The presidential race is shaping up to be unlike any the nation
has ever seen. The question of who will be each party’s nominee is a topic
being discussed in homes around the country. During the NMHC 2015 Board of
Directors and Advisory Committee Fall Meeting, luncheon speakers GOP pollster
Kellyanne Conway, founder and president of the polling company,
inc./WomanTrend, and Democratic pollster Celinda Lake, president of Lake
Research Partners, discussed the evolving political landscape from both sides
of the aisle.
Less of a debate and more of a discussion of what to watch, Conway and Lake agreed on a lot, which is the reason the two were able to collaborate a few years ago on the book, What Women Really Want: How American Women Are Quietly Erasing Political, Racial, Class, and Religious Lines to Change the Way We Live. In particular, there was consensus that women were the potential game-changing demographic to watch during election season. Both Conway and Lake said they felt no candidate would be successful without a solid plan to attract women voters while keeping a strong focus on jobs and the economy.
Another key takeaway was that the media is another big “X” factor during the election period; its outsized influence is due in large part to the fact that they run their own polls now. If it were up to the media, Hillary Clinton and Jeb Bush would be on the ticket right now.
However, Clinton has some challenges already in this campaign run. According to Conway, the U.S. is a nation of second chances, but Clinton is blowing hers. Voters don’t trust her, Democrats are distancing themselves from her and many Independents have difficulty relating to her, she said. Some argue (while others fear) that she had a better shot in 2008 than she does today. But Clinton still has some assets to leverage, not the least of which is her husband, Bill Clinton, the popular, two-term former president.
While some of the political old guard are trying to shake off challenges, outsiders like Donald Trump are successfully-and arguably surprisingly to many election watchers-gaining voter support. Trump has what Conway called the “Trump Factor,” in that he claims both hero and victim status among his supporters. As such, the normal rules do not apply to him.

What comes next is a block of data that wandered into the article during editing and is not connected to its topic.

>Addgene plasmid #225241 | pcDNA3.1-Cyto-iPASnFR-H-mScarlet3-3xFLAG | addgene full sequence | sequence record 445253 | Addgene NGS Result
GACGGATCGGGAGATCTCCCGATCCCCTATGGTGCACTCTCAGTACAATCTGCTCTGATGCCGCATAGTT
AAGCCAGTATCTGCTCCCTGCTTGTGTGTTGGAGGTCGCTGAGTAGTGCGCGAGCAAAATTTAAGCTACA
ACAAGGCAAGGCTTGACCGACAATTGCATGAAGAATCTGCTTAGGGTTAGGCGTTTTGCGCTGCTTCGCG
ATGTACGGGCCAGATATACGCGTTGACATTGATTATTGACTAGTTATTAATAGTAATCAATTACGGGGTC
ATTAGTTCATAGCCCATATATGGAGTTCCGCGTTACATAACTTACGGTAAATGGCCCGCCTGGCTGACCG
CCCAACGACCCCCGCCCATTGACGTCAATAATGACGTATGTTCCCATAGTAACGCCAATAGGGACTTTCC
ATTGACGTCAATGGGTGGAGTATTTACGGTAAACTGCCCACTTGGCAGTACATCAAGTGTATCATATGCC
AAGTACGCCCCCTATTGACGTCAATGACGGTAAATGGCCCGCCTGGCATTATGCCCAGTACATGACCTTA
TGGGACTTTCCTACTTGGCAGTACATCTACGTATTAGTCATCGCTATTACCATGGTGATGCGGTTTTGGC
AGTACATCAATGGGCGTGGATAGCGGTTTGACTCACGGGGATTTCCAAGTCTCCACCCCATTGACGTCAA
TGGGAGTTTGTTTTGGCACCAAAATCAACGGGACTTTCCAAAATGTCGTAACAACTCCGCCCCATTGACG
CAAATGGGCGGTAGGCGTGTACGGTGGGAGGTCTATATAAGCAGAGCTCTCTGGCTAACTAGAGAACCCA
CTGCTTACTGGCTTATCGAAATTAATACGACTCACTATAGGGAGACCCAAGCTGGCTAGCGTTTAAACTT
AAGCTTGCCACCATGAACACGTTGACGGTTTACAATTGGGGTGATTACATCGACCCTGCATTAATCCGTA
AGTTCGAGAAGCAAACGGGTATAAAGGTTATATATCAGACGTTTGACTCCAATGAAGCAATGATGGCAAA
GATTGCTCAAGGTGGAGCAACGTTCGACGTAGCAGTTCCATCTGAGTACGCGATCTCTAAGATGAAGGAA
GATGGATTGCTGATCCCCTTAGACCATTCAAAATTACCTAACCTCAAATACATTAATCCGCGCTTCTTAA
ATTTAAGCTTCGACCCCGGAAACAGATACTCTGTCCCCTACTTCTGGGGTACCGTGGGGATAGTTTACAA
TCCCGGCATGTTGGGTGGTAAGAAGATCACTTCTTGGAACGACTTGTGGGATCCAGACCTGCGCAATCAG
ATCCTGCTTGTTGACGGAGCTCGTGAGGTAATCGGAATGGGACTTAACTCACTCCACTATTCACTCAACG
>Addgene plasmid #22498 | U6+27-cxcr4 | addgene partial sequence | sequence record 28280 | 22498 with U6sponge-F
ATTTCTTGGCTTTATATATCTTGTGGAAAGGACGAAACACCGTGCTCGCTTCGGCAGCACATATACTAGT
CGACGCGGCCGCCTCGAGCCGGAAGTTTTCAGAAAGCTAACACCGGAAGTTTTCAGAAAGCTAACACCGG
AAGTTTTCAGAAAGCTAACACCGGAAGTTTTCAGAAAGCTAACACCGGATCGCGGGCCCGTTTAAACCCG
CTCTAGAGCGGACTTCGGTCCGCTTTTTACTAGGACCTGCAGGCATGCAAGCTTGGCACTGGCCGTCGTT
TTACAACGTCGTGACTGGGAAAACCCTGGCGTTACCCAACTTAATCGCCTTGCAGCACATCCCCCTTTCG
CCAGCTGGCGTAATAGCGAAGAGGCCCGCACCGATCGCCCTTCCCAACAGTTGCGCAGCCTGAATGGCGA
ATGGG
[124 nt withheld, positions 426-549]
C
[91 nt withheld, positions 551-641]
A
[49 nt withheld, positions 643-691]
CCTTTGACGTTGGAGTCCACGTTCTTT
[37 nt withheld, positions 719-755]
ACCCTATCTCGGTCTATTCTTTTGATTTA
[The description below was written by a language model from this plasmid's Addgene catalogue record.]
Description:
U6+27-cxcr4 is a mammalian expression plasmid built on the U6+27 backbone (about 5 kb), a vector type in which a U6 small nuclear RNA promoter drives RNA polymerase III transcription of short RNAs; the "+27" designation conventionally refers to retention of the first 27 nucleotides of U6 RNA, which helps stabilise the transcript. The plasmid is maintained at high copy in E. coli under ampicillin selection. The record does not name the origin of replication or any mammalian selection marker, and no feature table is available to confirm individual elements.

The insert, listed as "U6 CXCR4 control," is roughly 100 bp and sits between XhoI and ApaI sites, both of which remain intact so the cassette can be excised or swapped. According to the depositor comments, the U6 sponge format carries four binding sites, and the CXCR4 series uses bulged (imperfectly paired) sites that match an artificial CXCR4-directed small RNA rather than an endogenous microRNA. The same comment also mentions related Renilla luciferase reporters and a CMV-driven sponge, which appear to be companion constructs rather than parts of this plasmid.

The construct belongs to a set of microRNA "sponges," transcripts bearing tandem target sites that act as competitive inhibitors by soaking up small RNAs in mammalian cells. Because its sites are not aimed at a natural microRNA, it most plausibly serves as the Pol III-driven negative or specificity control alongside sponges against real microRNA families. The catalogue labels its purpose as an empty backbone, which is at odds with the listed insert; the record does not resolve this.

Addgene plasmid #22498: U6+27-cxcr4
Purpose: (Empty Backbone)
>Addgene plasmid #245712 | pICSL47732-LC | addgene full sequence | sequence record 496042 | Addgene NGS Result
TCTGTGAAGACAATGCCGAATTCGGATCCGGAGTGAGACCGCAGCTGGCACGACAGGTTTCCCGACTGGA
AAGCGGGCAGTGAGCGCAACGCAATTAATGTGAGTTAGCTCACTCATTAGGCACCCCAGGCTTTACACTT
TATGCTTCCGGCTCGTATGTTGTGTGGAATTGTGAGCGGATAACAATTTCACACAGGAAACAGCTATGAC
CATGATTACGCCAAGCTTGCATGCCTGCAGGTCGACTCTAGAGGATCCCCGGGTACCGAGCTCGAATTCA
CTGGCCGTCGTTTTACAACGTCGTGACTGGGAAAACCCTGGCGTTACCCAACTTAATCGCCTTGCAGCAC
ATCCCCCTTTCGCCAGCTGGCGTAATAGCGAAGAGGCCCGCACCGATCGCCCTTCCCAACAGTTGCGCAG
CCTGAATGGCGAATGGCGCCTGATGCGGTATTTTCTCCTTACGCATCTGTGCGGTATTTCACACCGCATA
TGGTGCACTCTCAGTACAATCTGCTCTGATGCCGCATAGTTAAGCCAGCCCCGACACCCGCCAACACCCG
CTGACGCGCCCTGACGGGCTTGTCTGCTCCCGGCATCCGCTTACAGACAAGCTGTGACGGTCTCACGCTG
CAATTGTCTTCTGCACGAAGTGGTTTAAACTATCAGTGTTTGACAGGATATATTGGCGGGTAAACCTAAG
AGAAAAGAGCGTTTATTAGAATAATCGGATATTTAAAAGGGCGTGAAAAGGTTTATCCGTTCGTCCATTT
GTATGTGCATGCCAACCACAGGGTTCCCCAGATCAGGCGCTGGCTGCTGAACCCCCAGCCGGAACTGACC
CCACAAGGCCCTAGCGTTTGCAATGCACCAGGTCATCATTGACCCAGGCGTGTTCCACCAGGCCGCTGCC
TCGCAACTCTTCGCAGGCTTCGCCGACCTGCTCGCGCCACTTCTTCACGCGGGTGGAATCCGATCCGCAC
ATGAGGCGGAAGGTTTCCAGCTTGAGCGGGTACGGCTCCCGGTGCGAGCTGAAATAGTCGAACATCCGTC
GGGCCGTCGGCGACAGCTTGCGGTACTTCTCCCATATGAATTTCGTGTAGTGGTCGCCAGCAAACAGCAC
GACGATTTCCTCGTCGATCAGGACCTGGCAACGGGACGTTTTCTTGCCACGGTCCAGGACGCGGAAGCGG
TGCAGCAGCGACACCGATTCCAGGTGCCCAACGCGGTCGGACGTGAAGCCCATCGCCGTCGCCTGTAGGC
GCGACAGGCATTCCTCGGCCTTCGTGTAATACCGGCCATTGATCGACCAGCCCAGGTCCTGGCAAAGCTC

However, perhaps the most important takeaway from the session was that voters are unpredictable. They have a very clever way of repeating history, and can make the impossible possible. Candidates who supposedly can’t win, can end up winning.
With that said, here’s what you need to know about today’s voters.
hot buttons. Democrats and Republicans have different priorities. Democratic
primary voters are tuned into social issues; climate change; pay and gender
equity; selective disengagement globally; active government; and issues related
to equality. Republican primary voters, on the other hand, are focused on illegal
immigration; the common core curriculum in schools; economic growth and
entrepreneurship; the role of the U.S. around the world; and Obamacare, to name
politically independent. Voters are increasingly less comfortable with the
labels of Republic and Democrat, preferring to see themselves in a more
independent, middle ground.
is important. Voters view the issues of jobs and the economy in terms of
everyday affordability and long-term financial security. A job is no longer
enough because people, especially women, are struggling every day, making hard
decisions about where to spend their money. Do they fill up the gas tank or pay
fears about economic stalling. Everyone is worried about jobs and the
economy. Americans are deeply depressed and they are sick and tired of being
sick and tired. There’s concern that perhaps we’ll be a second-rate country and
not a first-rate. And there’s concern that we’re the first generation whose
children will be less well off than we are. Watch the candidate that has the
better plan on the economy - nobody is going to win without a solid plan.
- Single mom issues on the rise. The nation is on the verge of an enormous shift in the electorate. Unmarried women are likely to outweigh married women in 2016-and many will be single moms. In fact, it’s estimated that in just six years, half of all kindergarten children are going to be the children of a single mom. With that change, issues like funding for after-school and Pre-K programs won’t even be a debate anymore.